Energy Tech Magazine

Routine maintenance of a non-segregated bus duct system is critical to the overall health and functionality of a power generating station. Without a consistent preventative maintenance program in place, power generating stations are subject to an increased risk of failure, leading to costly, unplanned outages. Unfortunately, far too often, operators do not give this element of their system the proper attention. It does not have visible moving parts as a turbine generator does, leading some operators to incorrectly put it out of their mind. Typically, absolutely no preventative or routine maintenance or inspections are performed on bus systems. However, maintenance and proper care of a station’s non-segregated bus system is just as important as any other element, and its failure can become an overwhelming problem. This is mostly due to the fact that there is no redundant backup. Additionally, plants will often uprate for a higher output, but ultimately fail to uprate their medium-voltage bus bars. This makes the bus system an even more critical component to care for. Emergency repairs on the bus duct can cost more than five times as much as a preventative maintenance program. This should be more than enough incentive for a proper program to be in place. All power generating stations have planned outages on a schedule, giving operators an opportunity to upgrade their non-segregated bus duct; they just need to take advantage of the opportunity.

One of the most common issues with maintaining a non-segregated bus duct system is the degrading and eroding of its insulation. More often than not, this insulation does not get upgraded or replaced in a timely fashion per OEM recommendations, leading to a variety of problems. For the past 30 to 40 years, it has been commonplace in the non-segregated bus duct to use polyphenylene oxide (PPO) insulation. It was an effective material and became the norm for decades. However, due to its characteristics, this PPO type of insulation has a documented history of becoming brittle. It cracks and ultimately degrades over time. There have been a disproportionately high number of bus duct failures document as a result of this insulation degradation.

So what can be done?

There are processes available that can adequately essentially re-insulate the bus bars during a scheduled outage. The first step is to have a qualified expert assess the current situation a non-segregated bus system is in. This can be done during a scheduled outage with a visual inspection. The expert should look for arc tracking and other indications that the insulation needs to be addressed. Additionally, he or she will take note of cracked or damaged insulation and the moisture and/or debris buildup inside the enclosure. These are all signs for insulation that needs to be replaced in the non-segregated bus system. Finally, the cover gaskets and cover hardware should be inspected to determine if they need to be replaced as well.

After the visual inspection has concluded, a proper plan of action must be developed. In this plan, areas should be outlined that are determined to need insulation replacement. The old bus bar insulation will need to be removed and replaced with tubing made from a modern, non-halogen based polymer designed for high voltage environments. This kind of material has become more and more popular as opposed to classic PPO insulation due to its strength, durability and aging characteristics.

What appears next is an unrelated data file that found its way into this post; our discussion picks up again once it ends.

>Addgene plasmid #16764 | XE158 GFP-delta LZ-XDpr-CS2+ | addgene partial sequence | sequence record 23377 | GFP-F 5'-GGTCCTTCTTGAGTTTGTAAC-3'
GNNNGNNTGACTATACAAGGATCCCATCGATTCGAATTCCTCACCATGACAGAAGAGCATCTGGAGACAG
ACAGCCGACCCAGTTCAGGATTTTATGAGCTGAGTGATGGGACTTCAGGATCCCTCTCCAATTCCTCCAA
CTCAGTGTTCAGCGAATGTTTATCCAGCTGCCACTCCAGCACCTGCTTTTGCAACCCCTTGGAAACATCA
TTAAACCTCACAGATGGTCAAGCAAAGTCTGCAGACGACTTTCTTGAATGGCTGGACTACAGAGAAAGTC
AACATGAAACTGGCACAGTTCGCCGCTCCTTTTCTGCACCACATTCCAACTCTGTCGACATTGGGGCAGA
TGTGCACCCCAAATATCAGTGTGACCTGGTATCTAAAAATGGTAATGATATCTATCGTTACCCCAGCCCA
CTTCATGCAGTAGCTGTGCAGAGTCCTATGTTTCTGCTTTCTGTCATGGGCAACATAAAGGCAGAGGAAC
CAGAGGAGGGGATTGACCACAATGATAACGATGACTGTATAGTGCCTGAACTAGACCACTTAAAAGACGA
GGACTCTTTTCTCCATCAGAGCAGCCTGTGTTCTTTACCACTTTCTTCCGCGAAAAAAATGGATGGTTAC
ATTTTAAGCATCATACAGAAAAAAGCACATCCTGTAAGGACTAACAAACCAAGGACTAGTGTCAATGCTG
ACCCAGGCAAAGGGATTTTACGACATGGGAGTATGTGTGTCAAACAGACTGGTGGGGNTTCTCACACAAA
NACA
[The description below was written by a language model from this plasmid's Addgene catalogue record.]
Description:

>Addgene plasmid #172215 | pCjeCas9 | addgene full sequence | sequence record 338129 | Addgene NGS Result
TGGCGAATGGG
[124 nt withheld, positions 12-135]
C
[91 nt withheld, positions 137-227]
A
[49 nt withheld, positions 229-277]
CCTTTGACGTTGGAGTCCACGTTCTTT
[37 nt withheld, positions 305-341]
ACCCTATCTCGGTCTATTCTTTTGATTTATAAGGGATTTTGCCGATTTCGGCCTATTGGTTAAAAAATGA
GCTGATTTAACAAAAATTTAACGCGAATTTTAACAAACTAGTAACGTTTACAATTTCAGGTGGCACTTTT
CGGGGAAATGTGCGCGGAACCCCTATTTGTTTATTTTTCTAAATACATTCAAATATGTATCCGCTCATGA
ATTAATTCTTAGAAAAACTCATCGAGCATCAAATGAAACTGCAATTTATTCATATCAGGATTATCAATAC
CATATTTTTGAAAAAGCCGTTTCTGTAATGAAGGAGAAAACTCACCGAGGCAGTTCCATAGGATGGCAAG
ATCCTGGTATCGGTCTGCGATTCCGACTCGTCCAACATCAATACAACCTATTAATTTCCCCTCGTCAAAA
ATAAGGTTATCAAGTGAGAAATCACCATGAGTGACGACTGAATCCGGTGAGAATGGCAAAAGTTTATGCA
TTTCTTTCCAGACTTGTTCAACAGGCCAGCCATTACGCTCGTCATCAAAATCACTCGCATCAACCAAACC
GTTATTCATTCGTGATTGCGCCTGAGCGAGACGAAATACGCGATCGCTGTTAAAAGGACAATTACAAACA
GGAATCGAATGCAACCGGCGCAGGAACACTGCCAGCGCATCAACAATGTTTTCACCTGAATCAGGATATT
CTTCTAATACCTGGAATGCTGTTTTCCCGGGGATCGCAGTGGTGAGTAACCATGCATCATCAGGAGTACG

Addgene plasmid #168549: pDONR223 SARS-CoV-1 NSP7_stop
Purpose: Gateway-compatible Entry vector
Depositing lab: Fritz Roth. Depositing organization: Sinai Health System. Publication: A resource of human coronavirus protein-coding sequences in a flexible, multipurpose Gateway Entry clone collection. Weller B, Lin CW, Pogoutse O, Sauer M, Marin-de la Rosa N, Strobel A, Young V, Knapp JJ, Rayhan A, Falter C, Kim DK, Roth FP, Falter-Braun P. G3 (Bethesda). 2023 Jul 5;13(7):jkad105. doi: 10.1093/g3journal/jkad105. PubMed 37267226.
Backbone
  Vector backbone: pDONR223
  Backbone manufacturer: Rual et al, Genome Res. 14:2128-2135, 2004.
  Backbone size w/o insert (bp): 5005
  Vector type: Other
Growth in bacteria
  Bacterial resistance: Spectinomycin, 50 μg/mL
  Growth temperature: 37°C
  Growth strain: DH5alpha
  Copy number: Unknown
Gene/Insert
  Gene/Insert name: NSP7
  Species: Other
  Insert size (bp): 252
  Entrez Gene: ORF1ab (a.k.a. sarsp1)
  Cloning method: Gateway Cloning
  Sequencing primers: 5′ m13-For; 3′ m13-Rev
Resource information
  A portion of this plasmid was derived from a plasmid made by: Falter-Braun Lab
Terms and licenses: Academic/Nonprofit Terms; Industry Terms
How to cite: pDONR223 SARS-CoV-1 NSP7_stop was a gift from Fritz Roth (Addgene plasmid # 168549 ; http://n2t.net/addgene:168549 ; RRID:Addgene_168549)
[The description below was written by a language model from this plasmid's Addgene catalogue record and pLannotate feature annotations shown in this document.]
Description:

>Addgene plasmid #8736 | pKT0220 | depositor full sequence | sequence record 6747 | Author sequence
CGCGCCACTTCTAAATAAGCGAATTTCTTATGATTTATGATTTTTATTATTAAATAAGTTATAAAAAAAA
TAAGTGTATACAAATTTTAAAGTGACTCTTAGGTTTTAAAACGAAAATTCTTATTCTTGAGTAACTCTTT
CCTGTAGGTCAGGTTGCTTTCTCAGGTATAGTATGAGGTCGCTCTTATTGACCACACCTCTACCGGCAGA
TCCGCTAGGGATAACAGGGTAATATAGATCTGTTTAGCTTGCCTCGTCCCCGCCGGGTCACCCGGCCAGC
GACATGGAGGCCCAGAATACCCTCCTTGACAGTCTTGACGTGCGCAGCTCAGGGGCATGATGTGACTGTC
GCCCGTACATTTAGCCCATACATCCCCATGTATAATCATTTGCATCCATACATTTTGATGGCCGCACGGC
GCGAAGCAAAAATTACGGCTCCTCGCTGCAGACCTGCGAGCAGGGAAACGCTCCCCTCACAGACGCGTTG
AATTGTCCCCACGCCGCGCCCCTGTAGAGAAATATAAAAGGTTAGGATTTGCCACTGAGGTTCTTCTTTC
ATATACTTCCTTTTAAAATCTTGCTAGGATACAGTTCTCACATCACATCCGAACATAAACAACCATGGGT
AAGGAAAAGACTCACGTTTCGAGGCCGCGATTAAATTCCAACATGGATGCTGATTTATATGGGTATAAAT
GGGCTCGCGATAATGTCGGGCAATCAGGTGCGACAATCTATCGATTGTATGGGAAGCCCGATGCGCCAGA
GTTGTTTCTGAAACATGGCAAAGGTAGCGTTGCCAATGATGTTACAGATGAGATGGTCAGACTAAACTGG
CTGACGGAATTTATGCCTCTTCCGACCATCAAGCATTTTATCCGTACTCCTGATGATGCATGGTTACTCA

After the process is implemented to remove and replace the insulation on the bus bars, the bolting hardware and the boots should also be replaced. Finally, the cover gaskets and hardware need to be addressed, if it is determined that these elements need to be replaced during the inspection phase.

As previously stated, all of these repairs and upgrades should be scheduled during a planned outage. While maintenance on other parts of the power generating station is taking place, care and attention should be given to the non-segregated bus duct system. Otherwise, very costly emergency repairs may need to take place. Failure to insulate properly can result in bus bar faults, fires, plant transients, reactor trips and numerous other safety concerns. There are many documented incidents from all across the United States where insulation maintenance like that discussed in this article was ignored. Many were caused by cracked and damaged PPO insulation. This led to water and debris accumulated on the bus bar which led to tracking and ultimately, failure. This could have all been avoided had the plant operators paid proper attention to the non-segregated bus duct system during a routine inspection during the plant’s most recent planned outage.

The most important takeaway is that preventative maintenance performed per OEM instruction can prevent nearly all faults in bus systems, and the most common culprit for this failure is ignored, faulty insulation.

About the author

Randy Jansen is the president of SE Energy, LLC, a nationwide specialty electrical construction, engineering and consulting firm serving clients in the utility and power generation, transmission and distribution, and heavy industrial markets. SE Energy specializes in the engineering, consulting, installation, repair, and maintenance of distributed generation, modular substations, battery/energy storage, protective relay systems, medium voltage switchgear and bus, isolated phase bus duct, non-segregated bus duct, control system upgrades, excitation Systems, 24/7 emergency response and disaster recovery. For more information, visit: www.se-energy.com.